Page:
The market fell sharply on Monday, extending its three-week losing streak as stocks took a hit from an uptick in new coronavirus cases, declining tech shares and deadlocked stimulus talks in Congress.
The Dow Jones Industrial Average was down 2.3%, nearly 650 points, on Monday, while the S&P 500 fell 2% and the tech-heavy Nasdaq Composite dropped 1.8%.
Market sentiment took a hit after both the U.S. and Europe saw a resurgence in coronavirus cases over the weekend: The U.K. is reportedly considering another lockdown, while countries like France and Spain have seen an alarming rise in new infections.
Fears that a second wave of coronavirus could lead to further government restrictions and lockdowns caused shares of companies that would benefit from a reopening of the economy—including airlines, cruise operators and retailers—to plunge on Monday.
Technology stocks, the main source of the recent sell-off, again dragged the market lower: Shares of Apple, Amazon and Google-parent Alphabet and Facebook all fell 2% or more.
What’s more, stocks moved lower thanks to uncertainty around the next coronavirus stimulus bill, which could become more complicated after the passing of Supreme Court Justice Ruth Bader Ginsburg over the weekend.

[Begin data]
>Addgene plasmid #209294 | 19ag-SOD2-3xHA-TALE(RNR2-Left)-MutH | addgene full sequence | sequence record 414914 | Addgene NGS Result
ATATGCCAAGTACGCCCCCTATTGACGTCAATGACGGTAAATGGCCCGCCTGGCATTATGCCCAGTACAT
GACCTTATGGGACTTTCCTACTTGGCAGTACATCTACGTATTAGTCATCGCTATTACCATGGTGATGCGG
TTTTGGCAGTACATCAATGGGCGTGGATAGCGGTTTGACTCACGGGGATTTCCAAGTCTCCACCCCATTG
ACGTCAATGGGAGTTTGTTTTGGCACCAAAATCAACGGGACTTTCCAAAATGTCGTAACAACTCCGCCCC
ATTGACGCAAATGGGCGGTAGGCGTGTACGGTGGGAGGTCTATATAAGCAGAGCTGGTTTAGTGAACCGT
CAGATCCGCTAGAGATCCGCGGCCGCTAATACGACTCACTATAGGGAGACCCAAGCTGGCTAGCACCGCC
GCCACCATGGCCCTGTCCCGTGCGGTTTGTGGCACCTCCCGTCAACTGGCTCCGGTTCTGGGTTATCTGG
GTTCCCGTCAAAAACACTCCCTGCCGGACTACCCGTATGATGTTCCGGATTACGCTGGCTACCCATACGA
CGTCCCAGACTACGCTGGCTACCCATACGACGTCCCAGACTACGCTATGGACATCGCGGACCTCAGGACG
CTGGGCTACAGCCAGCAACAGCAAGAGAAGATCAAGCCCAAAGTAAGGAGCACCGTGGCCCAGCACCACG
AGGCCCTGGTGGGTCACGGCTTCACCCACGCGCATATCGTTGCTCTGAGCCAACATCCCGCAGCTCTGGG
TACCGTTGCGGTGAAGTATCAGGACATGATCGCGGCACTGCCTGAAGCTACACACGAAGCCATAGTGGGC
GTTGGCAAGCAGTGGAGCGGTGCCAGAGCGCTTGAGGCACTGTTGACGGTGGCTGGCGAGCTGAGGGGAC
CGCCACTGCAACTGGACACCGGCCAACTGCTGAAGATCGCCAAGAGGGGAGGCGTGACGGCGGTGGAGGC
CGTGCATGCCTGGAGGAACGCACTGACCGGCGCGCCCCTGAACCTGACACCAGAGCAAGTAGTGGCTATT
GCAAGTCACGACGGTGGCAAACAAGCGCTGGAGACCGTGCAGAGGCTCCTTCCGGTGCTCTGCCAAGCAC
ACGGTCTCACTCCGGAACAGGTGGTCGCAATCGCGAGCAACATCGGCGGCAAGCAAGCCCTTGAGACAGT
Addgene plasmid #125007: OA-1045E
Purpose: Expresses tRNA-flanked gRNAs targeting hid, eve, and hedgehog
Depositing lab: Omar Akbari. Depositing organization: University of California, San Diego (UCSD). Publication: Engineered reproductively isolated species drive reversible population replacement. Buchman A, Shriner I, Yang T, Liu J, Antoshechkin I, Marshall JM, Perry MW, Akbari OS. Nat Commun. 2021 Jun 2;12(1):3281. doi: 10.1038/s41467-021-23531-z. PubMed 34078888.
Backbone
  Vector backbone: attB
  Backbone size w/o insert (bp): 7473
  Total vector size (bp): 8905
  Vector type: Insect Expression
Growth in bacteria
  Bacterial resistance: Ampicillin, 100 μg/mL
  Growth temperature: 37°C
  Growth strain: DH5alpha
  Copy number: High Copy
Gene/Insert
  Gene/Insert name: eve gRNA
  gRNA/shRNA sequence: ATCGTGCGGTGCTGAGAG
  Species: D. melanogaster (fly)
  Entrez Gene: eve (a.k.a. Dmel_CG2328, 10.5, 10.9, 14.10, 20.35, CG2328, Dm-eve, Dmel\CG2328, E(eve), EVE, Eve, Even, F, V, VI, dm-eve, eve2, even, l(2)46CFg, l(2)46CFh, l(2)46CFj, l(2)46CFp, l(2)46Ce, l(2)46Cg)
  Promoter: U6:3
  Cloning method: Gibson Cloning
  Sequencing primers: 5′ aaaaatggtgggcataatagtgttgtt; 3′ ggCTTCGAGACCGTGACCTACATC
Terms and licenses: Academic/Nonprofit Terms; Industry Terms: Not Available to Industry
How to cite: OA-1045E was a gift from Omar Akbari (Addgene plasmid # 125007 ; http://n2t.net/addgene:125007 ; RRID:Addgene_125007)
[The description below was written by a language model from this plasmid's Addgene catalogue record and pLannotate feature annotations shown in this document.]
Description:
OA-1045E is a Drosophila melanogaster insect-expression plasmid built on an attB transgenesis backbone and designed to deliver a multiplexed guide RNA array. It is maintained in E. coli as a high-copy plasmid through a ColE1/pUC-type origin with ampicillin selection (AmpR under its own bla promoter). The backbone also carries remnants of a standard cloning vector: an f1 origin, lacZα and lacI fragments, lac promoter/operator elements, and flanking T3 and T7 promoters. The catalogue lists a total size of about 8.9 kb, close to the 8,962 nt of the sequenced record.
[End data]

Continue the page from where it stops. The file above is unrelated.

Trump said he would nominate someone to take Ginsburg’s seat by Friday or Saturday: That’s likely to cause a heated debate between Democrats and Republicans in Washington, meaning that an agreement on a new coronavirus relief bill now looks more unlikely than ever before the November election.
Shares of electric vehicle maker Nikola, meanwhile, plunged over 20% after the company said founder Trevor Milton is voluntarily stepping down as executive chairman. The move comes after Nikola was accused of fraud by short-selling firm Hindenburg Research, and the SEC and Department of Justice are both now investigating. Shares of General Motors, which recently bought an 11% stake in Nikola, fell nearly 6% on the news.
All three major averages posted a third straight week of losses last Friday, their longest weekly losing streaks since 2019. Tech stocks have continued to struggle in recent weeks, dragging the market lower and leading to a sell-off so far in September, which is a historically volatile month for markets.